Ad blocker interference detected!
Wikia is a free-to-use site that makes money from advertising. We have a modified experience for viewers using ad blockers
Wikia is not accessible if you’ve made further modifications. Remove the custom ad blocker rule(s) and the page will load as expected.
"Out they scampered from doors, windows, and gutters, rats of every size, all after the piper." -The Pied Piper of Hamelin
The Pied Piper of Hamelin is the story of a rat catcher hired by the town of Hamlin to lure rats away with his magic pipe. When the Piper fulfills his duty and the citizens refuse to pay for his service, he retaliates by turning his magic on their children, leading them away as he had the rats. The story of the Pied Piper may actually reflect a historical event in which the town of Hamelin lost its children. Theories have been proposed suggesting that the Pied Piper is a symbol of the children's death by plague or catastrophe.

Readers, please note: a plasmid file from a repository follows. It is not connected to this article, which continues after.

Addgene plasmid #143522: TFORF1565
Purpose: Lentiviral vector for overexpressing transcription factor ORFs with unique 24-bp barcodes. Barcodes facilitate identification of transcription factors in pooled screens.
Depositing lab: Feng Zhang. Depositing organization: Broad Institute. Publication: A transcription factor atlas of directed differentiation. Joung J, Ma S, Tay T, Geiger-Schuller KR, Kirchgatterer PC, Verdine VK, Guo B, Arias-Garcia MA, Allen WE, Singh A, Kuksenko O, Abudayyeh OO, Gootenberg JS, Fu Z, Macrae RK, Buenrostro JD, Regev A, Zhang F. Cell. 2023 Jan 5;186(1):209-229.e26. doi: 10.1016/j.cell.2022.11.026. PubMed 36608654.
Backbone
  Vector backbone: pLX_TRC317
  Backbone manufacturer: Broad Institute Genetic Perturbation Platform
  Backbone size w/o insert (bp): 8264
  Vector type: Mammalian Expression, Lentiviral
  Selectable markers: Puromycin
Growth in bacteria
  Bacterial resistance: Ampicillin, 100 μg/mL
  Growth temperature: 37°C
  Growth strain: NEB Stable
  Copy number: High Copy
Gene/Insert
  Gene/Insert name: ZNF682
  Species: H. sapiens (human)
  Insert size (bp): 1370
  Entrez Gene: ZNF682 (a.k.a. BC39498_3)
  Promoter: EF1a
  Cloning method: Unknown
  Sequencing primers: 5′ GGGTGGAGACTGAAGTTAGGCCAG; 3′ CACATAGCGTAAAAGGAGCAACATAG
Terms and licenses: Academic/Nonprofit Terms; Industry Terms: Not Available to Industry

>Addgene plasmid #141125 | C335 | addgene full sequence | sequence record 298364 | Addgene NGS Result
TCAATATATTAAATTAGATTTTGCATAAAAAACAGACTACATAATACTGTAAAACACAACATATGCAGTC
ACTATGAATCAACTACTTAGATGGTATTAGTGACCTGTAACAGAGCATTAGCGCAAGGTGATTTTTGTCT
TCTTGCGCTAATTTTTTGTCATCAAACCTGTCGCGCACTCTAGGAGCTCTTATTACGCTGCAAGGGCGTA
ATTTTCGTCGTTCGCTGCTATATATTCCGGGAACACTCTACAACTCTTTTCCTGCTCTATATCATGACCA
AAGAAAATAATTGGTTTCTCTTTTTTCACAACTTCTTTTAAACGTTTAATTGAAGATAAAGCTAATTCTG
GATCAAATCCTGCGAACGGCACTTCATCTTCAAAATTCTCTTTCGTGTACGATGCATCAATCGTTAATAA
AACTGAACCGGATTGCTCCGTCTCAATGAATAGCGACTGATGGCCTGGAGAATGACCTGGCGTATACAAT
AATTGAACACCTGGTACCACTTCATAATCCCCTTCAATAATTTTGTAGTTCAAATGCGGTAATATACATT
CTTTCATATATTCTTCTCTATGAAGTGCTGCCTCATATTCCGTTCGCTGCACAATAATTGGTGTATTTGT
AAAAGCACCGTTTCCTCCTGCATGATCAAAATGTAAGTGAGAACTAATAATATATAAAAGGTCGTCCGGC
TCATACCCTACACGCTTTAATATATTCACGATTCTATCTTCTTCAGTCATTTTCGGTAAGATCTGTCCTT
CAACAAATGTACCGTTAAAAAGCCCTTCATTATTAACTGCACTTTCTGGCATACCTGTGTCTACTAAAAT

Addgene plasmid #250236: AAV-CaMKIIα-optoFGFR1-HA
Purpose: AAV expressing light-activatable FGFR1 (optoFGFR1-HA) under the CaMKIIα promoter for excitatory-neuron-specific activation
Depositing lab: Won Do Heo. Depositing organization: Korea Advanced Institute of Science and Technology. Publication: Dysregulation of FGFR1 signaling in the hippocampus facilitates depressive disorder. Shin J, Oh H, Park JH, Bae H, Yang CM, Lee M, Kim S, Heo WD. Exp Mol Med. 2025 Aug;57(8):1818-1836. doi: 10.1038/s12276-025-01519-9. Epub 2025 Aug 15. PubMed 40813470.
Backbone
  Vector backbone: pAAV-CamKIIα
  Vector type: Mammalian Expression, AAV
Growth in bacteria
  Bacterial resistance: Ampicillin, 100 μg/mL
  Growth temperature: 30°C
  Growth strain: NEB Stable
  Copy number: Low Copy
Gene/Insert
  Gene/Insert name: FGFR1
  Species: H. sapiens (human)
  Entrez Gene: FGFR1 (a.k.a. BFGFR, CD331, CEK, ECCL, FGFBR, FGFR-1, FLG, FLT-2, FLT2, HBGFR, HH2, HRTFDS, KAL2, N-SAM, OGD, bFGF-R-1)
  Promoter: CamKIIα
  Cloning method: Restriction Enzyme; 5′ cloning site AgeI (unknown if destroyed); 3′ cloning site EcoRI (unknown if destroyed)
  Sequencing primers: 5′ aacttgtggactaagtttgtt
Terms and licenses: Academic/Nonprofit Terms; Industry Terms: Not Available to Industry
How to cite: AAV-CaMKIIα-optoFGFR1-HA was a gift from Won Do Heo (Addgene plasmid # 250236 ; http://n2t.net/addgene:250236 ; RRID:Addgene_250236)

In "Danse Macabre", the bullied teen, Roddy Geiger, takes on the symbolic role of the Pied Piper of Hamelin. He decides to get revenge against the people who cast him and his father out of society, focusing on the children that bully him at school. Like the Piper, Roddy has the ability to control rats with his musical talent, though he uses that skill for a different purpose.
"Rats! They fought the dogs, and killed the cats..."
There is less in common between "The Rat King" and The Pied Piper of Hamelin than there was in "Danse Macabre", but the symbolism of the quote is captured well in the episode, as a group of Reinigen, Wesen who have historically been harassed by Klaustreichs in what is known as Reini-bashing, are able to become the aggressors in the feud and seek revenge upon some unfortunate "cats." They are able to take advantage of an ability unique to Reinigen, though this time, it is far from being a musical skill.
- The quote above for the Reinigen is taken not from the Brothers Grimm version, but from Robert Browning's 303 line poem (published in his 1842 "Dramatic Lyrics"), probably the best known version of the tale in Britain.